WASHINGTON — The continuing decline in consumers' use of charge cards and other forms of credit reflects an underlying weakness in the U.S. economy that most of the government's recovery plans fail to attack head-on. And it suggests a fundamental shift in the way Americans save and spend that is likely to act as a drag on the economy for at least several years.
Beset by rising unemployment, declining wages and persistent credit-tightening by banks, consumers are pulling back. Although some economists welcome the trend after years of open-handed spending, the belt-tightening is almost certain to have a negative effect on the U.S. economy, in which about 70% of gross domestic product comes from personal consumption.
A government report issued Wednesday shows that consumer borrowing is still falling. The monthly credit balance numbers from the Federal Reserve are considered volatile, and May's decline was much smaller than earlier this year. But analysts said the trend was likely to remain downward.
"Consumers were living in a fantasy world for much of the last decade," said Lyle Gramley, an economic advisor with Soleil Securities Corp. and a former Fed governor. "The financial crisis has been an enormous wake-up call."
The contraction in consumer borrowing and spending may have been inevitable.
Many Americans had been using their credit cards and years of home equity borrowing to cover expenditures that exceeded their incomes. The personal savings rate, which had been at or near double digits during much of the 1970s and '80s, dropped to 1% or lower starting in 2005.
But over the last two years, personal income has been stagnant or declining. The recession has wiped out 6.5 million jobs. Millions more workers are fearful of being laid off.
Moreover, the home equity borrowing that many families have used to cover expenses has been choked back by the credit crisis and the plunge in home values. Average home equity per household was estimated at just under $50,000 earlier this year, less than half of what it was in early 2006.
After falling sharply last year, personal spending showed signs of leveling off this spring as government payments and tax cuts put more cash into Americans' pockets.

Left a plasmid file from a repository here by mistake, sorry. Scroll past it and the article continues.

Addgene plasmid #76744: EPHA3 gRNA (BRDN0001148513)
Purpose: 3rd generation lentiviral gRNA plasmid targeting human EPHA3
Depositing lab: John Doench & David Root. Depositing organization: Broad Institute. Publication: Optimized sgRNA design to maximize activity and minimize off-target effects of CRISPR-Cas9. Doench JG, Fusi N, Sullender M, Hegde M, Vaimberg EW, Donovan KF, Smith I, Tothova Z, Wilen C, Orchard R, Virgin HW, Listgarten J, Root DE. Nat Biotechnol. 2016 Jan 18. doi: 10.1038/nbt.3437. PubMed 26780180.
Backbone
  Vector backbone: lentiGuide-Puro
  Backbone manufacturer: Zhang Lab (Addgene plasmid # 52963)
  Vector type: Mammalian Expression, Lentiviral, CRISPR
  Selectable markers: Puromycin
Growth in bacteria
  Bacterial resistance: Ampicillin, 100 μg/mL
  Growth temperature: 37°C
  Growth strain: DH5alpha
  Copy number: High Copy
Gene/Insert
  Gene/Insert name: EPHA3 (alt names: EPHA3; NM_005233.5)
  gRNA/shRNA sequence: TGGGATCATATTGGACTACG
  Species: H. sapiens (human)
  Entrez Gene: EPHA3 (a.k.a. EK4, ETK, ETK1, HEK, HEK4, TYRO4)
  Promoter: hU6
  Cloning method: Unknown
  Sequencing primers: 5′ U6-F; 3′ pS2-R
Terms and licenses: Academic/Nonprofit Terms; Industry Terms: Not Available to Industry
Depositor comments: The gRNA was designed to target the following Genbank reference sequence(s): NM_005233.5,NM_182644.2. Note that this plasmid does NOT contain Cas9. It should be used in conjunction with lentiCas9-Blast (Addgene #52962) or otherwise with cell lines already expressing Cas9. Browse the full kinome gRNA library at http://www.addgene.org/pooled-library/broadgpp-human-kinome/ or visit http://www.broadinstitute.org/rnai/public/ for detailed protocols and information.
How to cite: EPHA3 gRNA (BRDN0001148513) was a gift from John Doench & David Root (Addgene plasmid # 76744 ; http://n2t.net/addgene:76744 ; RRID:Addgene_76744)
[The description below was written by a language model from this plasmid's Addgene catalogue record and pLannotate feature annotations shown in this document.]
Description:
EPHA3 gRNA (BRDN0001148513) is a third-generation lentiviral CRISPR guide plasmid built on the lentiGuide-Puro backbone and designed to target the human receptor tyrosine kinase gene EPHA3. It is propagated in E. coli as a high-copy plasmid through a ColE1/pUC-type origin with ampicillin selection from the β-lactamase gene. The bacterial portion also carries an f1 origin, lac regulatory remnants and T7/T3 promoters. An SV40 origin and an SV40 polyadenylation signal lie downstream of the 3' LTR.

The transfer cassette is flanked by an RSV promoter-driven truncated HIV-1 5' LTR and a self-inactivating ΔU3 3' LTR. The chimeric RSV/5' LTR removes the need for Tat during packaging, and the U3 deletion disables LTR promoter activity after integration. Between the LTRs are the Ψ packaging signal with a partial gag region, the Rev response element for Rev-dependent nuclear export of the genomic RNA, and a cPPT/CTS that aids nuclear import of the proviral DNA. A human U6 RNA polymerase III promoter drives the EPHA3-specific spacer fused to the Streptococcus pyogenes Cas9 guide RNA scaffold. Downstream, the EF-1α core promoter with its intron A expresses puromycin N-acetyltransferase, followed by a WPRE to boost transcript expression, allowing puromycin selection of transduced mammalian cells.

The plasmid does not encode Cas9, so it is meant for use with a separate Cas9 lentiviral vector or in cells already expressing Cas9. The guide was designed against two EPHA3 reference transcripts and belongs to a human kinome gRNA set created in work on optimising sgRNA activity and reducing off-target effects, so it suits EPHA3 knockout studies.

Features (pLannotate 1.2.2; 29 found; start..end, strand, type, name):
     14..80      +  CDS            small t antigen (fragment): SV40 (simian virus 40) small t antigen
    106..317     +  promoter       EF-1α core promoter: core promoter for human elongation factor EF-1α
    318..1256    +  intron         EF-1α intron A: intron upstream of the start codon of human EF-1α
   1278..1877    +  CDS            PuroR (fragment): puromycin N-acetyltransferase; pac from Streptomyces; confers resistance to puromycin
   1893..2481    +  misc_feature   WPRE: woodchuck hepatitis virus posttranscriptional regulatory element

But consumer expenditures remain soft, especially for automobiles and other big-ticket items; many people are clearly intent on socking away money. The personal savings rate jumped to 6.9% in May, the highest in 15 years.
"We have the biggest change in the history of consumer spending" in the U.S., said Howard Davidowitz, chairman of Davidowitz & Associates Inc., a national retail consulting and investment banking firm. "The consumer is wrecked."
That could show up again today when chain-store sales are reported by the International Council of Shopping Centers. Sales fell 4.6% in May.
Scared into saving as much as possible, the statistics indicate, shoppers are shunning high-end retailers in favor of discount stores such as Wal-Mart and Family Dollar.
"The consumer wants cheap, cheap, cheap," Davidowitz said. "The consumer is focused on price and dollars. What else could they do with these job losses?"
Meanwhile, lenders remain cautious about extending new credit. The Fed report Wednesday said credit card and other revolving loan balances fell in May at an annualized rate of 3.7%. Analysts said that reflected weaker consumer appetite for credit but also banks' unwillingness to extend it at a time when many people owe more on their homes than they are worth and are struggling to make debt payments on time.
The American Bankers Assn. reported this week that credit card payments and other types of consumer loans that were more than 30 days overdue rose slightly in the first three months of the year, to 3.23% of all such accounts.
Credit card delinquencies reached their highest rate since 2005, with 4.75% of accounts more than 30 days overdue, driven largely by job losses.
James Chessen, the organization's chief economist, said many consumers are trying to pay off their debts as they worry about the bleak economy. That is leading to less spending.
"There's greater savings because there's greater uncertainty about what will happen to jobs and income over the next couple of years," Chessen said. "It's going to be a slow climb out of this hole we're in."
Banks also are being more careful about the terms of consumer loans and extensions of credit, he said, further reducing consumers' ability to spend.
"Banks have to weigh the likelihood of not getting repaid, and the risk of lending today is much greater than what it was several years ago," he said.